Kenmare ND - Upside Down Under


By Marvin Baker, a new weekly column in The Kenmare News


The high definition revolution...

Posted 12/29/20 (Tue)

I’m sure by now, most of us in North Dakota are aware of high definition radio. After all, Prairie Public Radio has been HD for several years and if you ever listen to Prairie Public, you’ll agree that the sound quality is incredible.

Up until recently, no commercial radio stations had been broadcasting in high definition. But that is beginning to change.

Perhaps the most interesting surprise is that of KRVX-FM, which is licensed to Wimbledon and serves the Jamestown and Valley City areas.

Branded “The Raven,” KRVX broadcasts a classic rock format and its HD-2 station branded “Ted FM,” broadcasts a classic hits format.

Any other commercial high definition FM stations in North Dakota are located in Fargo, which has a total of 11 high definition stations including seven commercial stations.

What’s interesting about Fargo’s seven commercial HD radio stations is that two of them were previously on the dial as independent radio stations.

As an example, KLTA-FM broadcasts on 98.7, which used to be KQWB or Q-98. Originally, KLTA was assigned by the FCC to broadcast on 105.1.

With HD, the former 105.1 is now the HD-2 station for KPFX at 107.9 FM. KPFX also has an HD-3 station which is North Dakota State University sports talk.

Keep in mind that when a radio station is in HD, its distance is limited, just like HD-TV.

However, the original station, such as KPFX, will fall back to analog when you are too far away to get the digital signal. HD-2 and HD-3 become unavailable at that point.

There is an interesting phenomenon that occurs in analog FM that also takes place in HD, although not as often.

KRVX HD-1, which is “The Raven,” can sometimes be heard well north and west of its transmitter located approximately 4 miles west of Sanborn, in Barnes County. If the conditions are right, both HD-1 and HD-2 channels can be heard as far north and west as Kenmare, Minot and Bottineau.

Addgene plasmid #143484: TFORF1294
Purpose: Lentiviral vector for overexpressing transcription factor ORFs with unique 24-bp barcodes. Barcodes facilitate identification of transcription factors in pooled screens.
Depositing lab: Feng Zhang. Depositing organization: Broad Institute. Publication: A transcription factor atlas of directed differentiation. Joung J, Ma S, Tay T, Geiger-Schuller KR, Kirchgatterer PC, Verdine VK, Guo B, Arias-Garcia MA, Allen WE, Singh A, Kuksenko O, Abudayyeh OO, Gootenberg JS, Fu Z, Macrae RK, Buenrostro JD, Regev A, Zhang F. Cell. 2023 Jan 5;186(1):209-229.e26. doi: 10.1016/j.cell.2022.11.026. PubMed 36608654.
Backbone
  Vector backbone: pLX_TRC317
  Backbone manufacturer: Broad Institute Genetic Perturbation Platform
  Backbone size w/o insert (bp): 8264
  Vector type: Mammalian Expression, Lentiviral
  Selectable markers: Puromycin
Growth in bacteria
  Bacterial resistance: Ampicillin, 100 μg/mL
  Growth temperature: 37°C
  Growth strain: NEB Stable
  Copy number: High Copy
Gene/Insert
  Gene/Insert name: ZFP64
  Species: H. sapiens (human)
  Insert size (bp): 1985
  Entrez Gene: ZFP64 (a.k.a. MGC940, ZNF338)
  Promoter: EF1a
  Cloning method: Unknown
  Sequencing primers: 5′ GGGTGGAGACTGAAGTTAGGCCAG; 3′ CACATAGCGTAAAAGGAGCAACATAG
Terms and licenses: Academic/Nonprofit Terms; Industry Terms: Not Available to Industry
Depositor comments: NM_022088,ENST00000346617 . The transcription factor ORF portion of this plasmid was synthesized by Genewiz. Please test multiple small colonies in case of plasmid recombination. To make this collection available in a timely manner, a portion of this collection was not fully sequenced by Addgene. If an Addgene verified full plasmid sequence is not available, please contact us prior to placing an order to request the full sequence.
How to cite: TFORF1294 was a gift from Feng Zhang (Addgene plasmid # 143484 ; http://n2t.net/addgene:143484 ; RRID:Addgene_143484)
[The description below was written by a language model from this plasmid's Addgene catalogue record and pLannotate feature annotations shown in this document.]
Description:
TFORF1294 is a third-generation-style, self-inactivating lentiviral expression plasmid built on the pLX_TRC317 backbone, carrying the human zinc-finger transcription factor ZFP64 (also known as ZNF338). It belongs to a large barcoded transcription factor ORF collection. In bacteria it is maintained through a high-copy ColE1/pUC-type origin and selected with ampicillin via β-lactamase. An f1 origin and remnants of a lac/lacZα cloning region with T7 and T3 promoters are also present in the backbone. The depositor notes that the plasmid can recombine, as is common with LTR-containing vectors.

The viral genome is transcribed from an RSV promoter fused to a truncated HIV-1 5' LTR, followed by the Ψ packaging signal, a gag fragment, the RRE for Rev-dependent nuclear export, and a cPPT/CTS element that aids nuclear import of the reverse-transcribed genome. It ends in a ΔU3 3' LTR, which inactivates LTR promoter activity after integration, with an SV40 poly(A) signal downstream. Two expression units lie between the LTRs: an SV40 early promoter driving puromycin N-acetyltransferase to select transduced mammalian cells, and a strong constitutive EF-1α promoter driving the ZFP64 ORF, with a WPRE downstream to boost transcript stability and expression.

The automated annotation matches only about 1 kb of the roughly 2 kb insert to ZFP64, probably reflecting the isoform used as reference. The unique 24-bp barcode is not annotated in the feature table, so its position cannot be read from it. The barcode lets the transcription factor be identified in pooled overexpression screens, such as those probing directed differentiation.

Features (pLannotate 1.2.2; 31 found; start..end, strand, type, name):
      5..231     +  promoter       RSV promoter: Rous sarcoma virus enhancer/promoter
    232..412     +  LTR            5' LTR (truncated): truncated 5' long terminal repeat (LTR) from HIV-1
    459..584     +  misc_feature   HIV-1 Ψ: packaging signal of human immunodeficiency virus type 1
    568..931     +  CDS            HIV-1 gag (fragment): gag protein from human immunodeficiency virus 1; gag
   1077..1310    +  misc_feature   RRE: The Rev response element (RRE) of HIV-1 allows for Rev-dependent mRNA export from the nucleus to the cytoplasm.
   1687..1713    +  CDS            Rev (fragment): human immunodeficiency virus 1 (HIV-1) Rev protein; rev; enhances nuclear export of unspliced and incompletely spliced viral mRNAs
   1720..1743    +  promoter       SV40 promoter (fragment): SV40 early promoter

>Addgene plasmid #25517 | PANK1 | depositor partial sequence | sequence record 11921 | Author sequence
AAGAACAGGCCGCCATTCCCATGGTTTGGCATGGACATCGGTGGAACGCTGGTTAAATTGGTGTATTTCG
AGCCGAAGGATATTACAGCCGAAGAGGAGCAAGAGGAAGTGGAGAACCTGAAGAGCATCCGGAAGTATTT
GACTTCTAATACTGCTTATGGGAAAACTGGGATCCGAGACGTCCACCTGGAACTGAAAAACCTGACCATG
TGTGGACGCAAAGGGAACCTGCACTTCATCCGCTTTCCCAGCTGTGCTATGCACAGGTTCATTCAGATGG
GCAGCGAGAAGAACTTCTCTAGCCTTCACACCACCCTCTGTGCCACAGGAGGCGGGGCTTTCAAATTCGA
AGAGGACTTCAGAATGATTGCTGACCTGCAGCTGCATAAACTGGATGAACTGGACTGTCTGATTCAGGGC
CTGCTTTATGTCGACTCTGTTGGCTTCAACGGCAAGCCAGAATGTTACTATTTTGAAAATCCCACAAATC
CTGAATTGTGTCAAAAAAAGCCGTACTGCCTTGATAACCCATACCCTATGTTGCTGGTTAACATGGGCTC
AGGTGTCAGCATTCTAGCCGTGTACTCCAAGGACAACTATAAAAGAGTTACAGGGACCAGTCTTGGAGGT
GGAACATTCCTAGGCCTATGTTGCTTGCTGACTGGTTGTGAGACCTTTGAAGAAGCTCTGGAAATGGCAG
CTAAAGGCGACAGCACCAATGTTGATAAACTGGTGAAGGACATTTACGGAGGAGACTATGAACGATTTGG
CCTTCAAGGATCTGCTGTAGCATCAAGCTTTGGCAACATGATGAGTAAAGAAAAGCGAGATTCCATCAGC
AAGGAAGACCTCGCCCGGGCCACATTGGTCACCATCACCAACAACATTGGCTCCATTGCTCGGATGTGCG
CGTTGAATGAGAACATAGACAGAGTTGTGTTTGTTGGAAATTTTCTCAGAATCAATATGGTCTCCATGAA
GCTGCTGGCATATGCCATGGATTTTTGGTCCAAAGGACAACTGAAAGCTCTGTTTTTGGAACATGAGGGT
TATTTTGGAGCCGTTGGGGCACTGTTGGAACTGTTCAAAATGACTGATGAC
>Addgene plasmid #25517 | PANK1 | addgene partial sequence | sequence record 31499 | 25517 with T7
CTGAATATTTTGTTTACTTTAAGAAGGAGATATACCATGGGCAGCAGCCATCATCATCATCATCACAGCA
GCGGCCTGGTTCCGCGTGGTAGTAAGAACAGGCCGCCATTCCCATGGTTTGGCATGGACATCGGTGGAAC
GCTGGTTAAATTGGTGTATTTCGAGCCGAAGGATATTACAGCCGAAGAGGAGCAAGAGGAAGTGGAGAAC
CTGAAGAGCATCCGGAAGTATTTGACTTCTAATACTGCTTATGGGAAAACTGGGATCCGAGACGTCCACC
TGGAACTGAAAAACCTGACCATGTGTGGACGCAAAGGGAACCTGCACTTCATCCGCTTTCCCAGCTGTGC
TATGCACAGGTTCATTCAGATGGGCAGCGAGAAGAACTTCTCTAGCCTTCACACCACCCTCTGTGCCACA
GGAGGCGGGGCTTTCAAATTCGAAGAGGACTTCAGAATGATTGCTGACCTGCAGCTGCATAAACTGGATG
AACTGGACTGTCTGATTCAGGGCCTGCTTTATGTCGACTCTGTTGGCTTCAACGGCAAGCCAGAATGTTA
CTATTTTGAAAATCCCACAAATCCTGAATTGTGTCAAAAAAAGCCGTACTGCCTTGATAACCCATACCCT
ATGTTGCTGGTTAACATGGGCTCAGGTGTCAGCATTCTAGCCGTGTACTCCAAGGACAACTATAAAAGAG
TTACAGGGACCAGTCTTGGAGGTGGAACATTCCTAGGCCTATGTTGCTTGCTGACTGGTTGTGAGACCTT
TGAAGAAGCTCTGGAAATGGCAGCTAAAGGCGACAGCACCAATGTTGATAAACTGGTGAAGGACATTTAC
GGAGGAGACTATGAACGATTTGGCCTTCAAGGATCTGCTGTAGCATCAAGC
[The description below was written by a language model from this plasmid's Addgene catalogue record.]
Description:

This is the direction that radio stations are going. Taking a look at Hartford, Conn., which has the same population as Fargo, there are 22 HD radio stations there.

The switch to HD appears to be driven by consumer demand and not an FCC mandate. The FCC is not requiring FM to switch to digital like it did with TV in 2009. It’s unclear what kind of a budget it would take to put an HD station on the air.

There doesn’t appear to be any demand in western North Dakota for HD radio. But there certainly could be, if listeners knew about the quality of the sound. Listening to an HD broadcast has CD quality sound.

More recently, a number of AM radio stations have been making the switch to HD. There are now six AM stations in Chicago that are broadcasting in HD, including WBBM on 780-AM.

That station is sometimes available in North Dakota at night. Another is KSL, 1160-AM in Salt Lake City. A third station is KMOX, 1120-AM in St. Louis.

If you have an HD receiver in your car, and nearly all new cars do now, tune into WBBM, KSL or KMOX and see if you can pick them up in HD.

KSL-HD is available almost every morning and late at night.

We all know what AM sounds like, right? It’s scratchy, it has static and sounds tinny, right?

If the station is in HD, I guarantee you’re going to listen to it because the quality of the sound is almost mind boggling considering it’s coming from your AM dial.

When you listen to KSL normally, it’s a little scratchy and you might hear some distant popping sounds or other stations off in the background. After all, it’s coming from 1,000 miles away.

But when the HD kicks in, it’s as if you are sitting in the KSL studio in downtown Salt Lake City. It sounds that good.

Right now, there are approximately 3,500 HD stations in the United States and about 400 in Canada. Unfortunately, none of the stations above the North Dakota border are HD. The closest are in Calgary and Toronto.

These numbers will surely rise when more people become familiar with HD and when more HD receivers become available.

This is almost the same as when FM first went on the air. It was so different, people were just amazed at the quality of the sound.

Now, there’s an opportunity to have that same feeling with HD, especially AM HD.

It’s hard to believe over-the-air broadcasts could sound so good.